From time to time I am asked about my experience as a female minister in the Church of the Brethren. Because my answer is a largely positive one, I am always mindful of how privileged I have been, and also how deeply I long for every woman hearing a call to ministry to have an equally positive journey.
As I reflect on that call, I vividly remember the Sundays in my home congregation in Annville, Pa., when my family and I knelt and rested our elbows on the seats of the hard, wooden pews. Commencing prayers that seemed to this little girl to last an eternity, brother Hiram Gingrich would always address “our kind, loving heavenly Father.” Preceding those heartfelt prayers were sturdy sermons by a number of plain-dressed preachers, building a solid biblical foundation in my soul.
As the Bucher sisters—Clara, Sallie, and Esther—taught me the stories of Jesus, my heart gradually opened to embrace the call to follow him. Having been nurtured in a congregation that transitioned from a plural, nonsalaried ministry to the salaried ministry during my early childhood years, I find it marvelous to reflect on that same congregation’s full support of my call to ministry. They were willing to recognize a surprising movement of the Spirit in one whom they had not assumed would be called by God to the ministry.
Moving beyond my experience, I dream of what the Church of the Brethren would look like if every congregation created an environment in which not only men but also women would be equally and eagerly called to ministry. Here is a bit of what I envision and yearn for every young girl or woman who hears the Spirit’s call to the journey of set-apart ministry.
I yearn for them to experience:
- Parents of the kind I was blessed with, who believe that their daughters can achieve absolutely anything to which God calls them and who support a call they might never have thought would ever come to their child.
- Congregations that give attention to helping female youth develop their gifts and abilities, thereby preparing them to hear a larger call on their lives.
- Humble, faithful congregations that support the discerner’s call even if it’s “never been heard that way before,” honoring the Spirit which blows where and how and through whom it wills.
- Pastors (especially men like Jim Tyler serving at the Annville Church of the Brethren when I heard God’s call to ministry) who respond with delight, curiosity, and enthusiastic support when women in their congregations find the courage to share a sense of call.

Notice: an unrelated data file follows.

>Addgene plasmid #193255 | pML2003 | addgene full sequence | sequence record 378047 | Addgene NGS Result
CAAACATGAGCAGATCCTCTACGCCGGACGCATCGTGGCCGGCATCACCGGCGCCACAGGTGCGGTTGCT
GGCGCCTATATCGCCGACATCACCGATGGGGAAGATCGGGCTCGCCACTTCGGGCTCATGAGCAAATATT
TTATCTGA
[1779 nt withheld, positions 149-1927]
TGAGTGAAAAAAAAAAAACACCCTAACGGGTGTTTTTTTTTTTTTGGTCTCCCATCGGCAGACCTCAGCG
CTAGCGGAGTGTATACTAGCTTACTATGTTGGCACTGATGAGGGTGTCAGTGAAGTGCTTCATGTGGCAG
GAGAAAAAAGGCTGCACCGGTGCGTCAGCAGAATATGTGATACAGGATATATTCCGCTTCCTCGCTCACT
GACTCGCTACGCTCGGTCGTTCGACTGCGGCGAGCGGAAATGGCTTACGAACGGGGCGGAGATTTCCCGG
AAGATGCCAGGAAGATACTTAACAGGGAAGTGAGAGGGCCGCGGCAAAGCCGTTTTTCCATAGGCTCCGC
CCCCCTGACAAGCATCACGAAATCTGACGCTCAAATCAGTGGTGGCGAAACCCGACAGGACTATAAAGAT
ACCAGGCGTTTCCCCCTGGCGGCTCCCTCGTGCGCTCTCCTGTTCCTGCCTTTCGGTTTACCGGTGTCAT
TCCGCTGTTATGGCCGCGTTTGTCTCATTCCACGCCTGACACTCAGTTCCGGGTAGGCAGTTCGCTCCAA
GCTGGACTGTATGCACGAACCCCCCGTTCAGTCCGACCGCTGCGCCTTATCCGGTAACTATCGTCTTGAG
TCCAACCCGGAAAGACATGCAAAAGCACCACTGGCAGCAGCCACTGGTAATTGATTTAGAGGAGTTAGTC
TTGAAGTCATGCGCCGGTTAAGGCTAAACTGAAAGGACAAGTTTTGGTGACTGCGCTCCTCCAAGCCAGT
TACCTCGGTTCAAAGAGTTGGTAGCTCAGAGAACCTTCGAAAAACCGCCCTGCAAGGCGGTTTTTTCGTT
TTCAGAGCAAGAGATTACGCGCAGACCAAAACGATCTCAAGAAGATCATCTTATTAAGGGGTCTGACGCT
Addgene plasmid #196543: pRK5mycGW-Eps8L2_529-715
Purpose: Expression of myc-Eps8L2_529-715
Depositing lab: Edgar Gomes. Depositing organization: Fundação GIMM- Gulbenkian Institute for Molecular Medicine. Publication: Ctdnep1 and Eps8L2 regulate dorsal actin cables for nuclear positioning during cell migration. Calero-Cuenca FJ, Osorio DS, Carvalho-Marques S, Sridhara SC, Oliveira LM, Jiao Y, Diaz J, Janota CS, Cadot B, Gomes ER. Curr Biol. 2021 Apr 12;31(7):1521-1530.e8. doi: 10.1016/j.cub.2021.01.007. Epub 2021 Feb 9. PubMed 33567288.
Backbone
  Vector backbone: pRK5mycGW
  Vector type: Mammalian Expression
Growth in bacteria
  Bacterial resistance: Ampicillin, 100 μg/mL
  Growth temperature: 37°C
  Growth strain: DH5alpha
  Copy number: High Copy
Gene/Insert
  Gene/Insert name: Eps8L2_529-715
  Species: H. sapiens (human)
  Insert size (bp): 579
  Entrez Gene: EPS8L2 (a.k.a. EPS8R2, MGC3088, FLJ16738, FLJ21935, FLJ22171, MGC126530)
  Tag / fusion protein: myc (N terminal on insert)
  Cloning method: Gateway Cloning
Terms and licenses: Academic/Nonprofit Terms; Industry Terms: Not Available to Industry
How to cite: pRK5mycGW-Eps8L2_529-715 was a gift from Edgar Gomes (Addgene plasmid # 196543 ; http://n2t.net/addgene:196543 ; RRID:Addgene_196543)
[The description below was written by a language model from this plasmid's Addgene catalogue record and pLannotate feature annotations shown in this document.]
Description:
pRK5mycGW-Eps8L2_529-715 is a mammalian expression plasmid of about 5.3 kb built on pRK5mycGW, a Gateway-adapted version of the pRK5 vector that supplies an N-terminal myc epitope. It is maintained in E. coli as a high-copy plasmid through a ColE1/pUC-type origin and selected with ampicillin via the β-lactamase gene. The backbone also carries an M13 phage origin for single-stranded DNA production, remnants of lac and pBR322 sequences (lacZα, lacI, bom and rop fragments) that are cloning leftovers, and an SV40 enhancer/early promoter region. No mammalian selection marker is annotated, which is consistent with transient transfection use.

- Denominational leaders who prayerfully challenge gifted women to offer their gifts to the church for the glory of God and their neighbors’s; good.
- Ministerial training programs such as Bethany Theological Seminary and the Brethren Academy’s district-based programs that address and equip the church to meet the unique challenges facing female ministers as they serve.
- Congregations like the Wilmington Church of the Brethren, my first pastoral setting, that will interview and hire female pastors, even young, single, idealistic, less experienced ones just graduating from seminary, as I was back in the mid-1980s.
- Male colleagues who recognize the perils women face in this #MeToo and #ChurchToo world and who step up as advocates for women in the workplace and in the church.
- A denomination that intentionally calls women into leadership positions on every level, serving as agency board members, district executives, denominational staff, and moderators.
- A church that actively confronts painful and anguishing problems that affect women’s ministry journeys, such as sexual abuse and domestic violence, unequal financial compensation, and oppressive attitudes that diminish the Spirit’s pouring out of spiritual gifts into the lives of women.
- A dramatic crumbling of the barriers, walls, and obstacles that diminish the calling of women, inevitably giving way under the power and force of the winds of the Holy Spirit.
Undergirding this dream is my conviction that every person whom God truly calls ought to experience a community supportive of that call, and that the unique needs experienced by clergywomen merit specific attention and response from the larger church. Layers such as race, gender, and sexual identity; socioeconomic factors; and geographic and cultural formation increase the complexity of the call that women experience.
Given that reality, in the next 60 years of our history as Brethren, can we look forward to increasing the percentage of women among the credentialed ministers from 25 percent to at least 50 percent?
With all our heart and soul, let us labor together with God so that future statistics reveal a whole-hearted cooperation with the Spirit’s activity, as God will “pour out my Spirit upon all flesh, and your sons and daughters shall prophesy. . . . Then everyone who calls on the name of the Lord shall be saved” (Acts 2:17, 21).
Nancy Sollenberger Heishman is director of the Church of the Brethren Office of Ministry.